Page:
Coated in Success
By Decerry Donato
Many students at UC Irvine enter the campus as freshmen, longing for the day when they cross the stage in their cap and gown. Nursing majors like third-year Brian Chen long for something quite different.
The nursing program here at UCI is fairly new and to some students, seemingly non-existent due to the small percentage of those who are nursing majors. This miniscule number of students is due to the highly competitive nature of the program, with some students eventually dropping out because of the challenging obstacles nursing produces.
“Nursing majors are even exempt from Bio 93, but regardless, we still dive into upper division courses,” Chen said.
Despite being exempted from Bio 93, one of the tougher biology courses offered at UC Irvine, nursing majors like Chen have to overcome a great deal more.
Becoming a nursing major is an intensive process due to the classes and requirements needed to obtain the white coat. In order to begin the hands-on learning process known as clinicals, one must overcome the pressures of the first two years of demanding courses.
“[The white coat] signifies you have finished nursing school, and it is a relief to have finished one part but now we are entering the hardest part,” Chen said.
For many college students, graduating and receiving their B.A. is the first step to obtaining their lifelong career. In some ways, the White Coat Ceremony serves as that benchmark. The anticipation of this ceremony caused Chen plenty of stress and nervousness.
“There is a lot of pressure not to fail, not technically to get good grades,” Chen said. “Most of us are just trying to survive.”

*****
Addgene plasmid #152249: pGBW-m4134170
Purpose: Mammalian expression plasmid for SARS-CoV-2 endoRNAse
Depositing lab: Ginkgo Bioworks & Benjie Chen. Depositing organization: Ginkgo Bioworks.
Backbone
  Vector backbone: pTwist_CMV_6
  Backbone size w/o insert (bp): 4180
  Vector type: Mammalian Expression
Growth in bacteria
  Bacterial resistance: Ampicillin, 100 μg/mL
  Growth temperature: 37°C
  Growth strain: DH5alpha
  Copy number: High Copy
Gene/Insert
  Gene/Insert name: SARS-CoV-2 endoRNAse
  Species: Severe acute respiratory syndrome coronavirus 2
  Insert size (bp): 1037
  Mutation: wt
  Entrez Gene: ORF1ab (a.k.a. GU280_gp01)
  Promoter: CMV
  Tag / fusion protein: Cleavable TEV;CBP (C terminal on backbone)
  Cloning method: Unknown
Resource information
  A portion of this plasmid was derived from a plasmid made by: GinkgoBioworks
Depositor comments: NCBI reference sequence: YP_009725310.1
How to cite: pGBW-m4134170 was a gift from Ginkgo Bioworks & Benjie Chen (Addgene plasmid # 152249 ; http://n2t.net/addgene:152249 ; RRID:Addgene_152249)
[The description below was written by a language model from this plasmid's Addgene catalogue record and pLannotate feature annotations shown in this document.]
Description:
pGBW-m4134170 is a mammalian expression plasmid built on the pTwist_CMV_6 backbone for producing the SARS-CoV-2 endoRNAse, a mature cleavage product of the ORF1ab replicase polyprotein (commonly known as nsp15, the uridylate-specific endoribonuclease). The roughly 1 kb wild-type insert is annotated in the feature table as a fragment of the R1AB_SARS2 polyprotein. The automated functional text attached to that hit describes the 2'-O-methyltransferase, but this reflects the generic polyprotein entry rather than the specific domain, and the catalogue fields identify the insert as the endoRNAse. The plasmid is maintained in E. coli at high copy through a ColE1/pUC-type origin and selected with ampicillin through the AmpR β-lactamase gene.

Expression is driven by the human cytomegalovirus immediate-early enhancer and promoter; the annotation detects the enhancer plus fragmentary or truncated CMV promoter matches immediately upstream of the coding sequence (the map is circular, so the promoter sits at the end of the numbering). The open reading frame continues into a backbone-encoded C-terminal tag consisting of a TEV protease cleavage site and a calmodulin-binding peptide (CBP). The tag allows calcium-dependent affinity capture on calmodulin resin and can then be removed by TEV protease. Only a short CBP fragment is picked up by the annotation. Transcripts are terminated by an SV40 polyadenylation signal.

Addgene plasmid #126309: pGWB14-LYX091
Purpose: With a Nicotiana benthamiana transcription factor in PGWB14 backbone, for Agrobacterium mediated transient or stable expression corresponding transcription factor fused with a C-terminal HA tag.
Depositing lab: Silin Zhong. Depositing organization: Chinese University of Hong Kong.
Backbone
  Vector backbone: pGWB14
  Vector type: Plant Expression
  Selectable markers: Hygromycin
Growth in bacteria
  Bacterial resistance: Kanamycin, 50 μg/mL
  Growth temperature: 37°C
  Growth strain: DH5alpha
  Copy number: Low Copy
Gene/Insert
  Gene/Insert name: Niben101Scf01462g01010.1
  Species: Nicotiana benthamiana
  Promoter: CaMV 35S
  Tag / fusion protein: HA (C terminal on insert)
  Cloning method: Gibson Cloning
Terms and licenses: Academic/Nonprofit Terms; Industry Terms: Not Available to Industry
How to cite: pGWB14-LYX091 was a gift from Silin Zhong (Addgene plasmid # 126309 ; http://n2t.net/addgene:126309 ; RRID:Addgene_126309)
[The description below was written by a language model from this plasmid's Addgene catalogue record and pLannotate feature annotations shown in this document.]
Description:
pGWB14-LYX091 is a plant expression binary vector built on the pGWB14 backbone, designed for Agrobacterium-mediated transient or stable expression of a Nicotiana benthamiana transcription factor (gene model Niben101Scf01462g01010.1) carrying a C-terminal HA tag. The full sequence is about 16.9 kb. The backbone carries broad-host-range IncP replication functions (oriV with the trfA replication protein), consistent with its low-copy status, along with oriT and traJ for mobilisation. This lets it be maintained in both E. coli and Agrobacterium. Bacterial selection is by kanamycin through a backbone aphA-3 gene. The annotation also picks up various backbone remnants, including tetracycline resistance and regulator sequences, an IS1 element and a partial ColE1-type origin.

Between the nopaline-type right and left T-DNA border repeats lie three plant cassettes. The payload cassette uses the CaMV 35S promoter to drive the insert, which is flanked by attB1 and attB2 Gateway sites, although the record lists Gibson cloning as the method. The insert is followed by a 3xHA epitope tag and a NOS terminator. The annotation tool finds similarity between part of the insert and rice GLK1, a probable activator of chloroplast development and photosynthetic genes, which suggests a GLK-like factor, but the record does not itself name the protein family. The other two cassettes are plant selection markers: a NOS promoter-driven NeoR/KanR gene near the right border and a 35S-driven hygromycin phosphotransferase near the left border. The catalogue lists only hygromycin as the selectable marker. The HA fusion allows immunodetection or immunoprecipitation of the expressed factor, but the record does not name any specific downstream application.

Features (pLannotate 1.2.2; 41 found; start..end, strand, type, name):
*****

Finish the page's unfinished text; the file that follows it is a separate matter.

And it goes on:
Like most of us, the pressures and burdens of succeeding at a top tier university are already stressful, not to mention the looming debt that sits on our shoulders after we graduate.
Those who make it to the end of their second year are invited to the White Coat Ceremony to be acknowledged for all their hard work and to celebrate the continuation of their journey to becoming a nurse.
Instead of donning a cap and gown, Chen was granted his white coat a few days ago. A white coat is given to all undergraduate students who endure their first two years taking biology and chemistry classes. After two years of lecture-style learning, the information retained will now help Chen during his clinicals.
Clinicals typically consist of taking vitals, checking temperatures and anything else you may receive during the duration of a doctor’s appointment.
“I never felt like a nursing major,” Chen said after being asked about how he felt being in a lecture hall as opposed to those who are on the floor running clinicals.
Aside from his studies, Chen juggles many different extracurricular activities such as volunteering for HOAG, participating in this year’s Soulstice committee, a coordinator for CAMPmed, a freshman housing programmer, volunteering at CHOC (Children’s Hospital of Orange County) and bringing his enthusiasm to anyone who tours UCI’s campus as a campus representative. Being a nursing major is a lot of work and his interest in other facets of campus life provides insight into his work ethic and personality.
It is evident that the time and work needed to become a nurse is long and tedious. Despite the obstacles that a nursing student may face, Chen’s passion has driven him to look beyond those and focus on his future. With his love of San Francisco’s breezy weather and up-beat culture, Chen sees himself helping others in Northern California. As thrilled as he is to have received his white coat, Chen is much more excited to start clinicals and have the opportunity to improve the lives of others.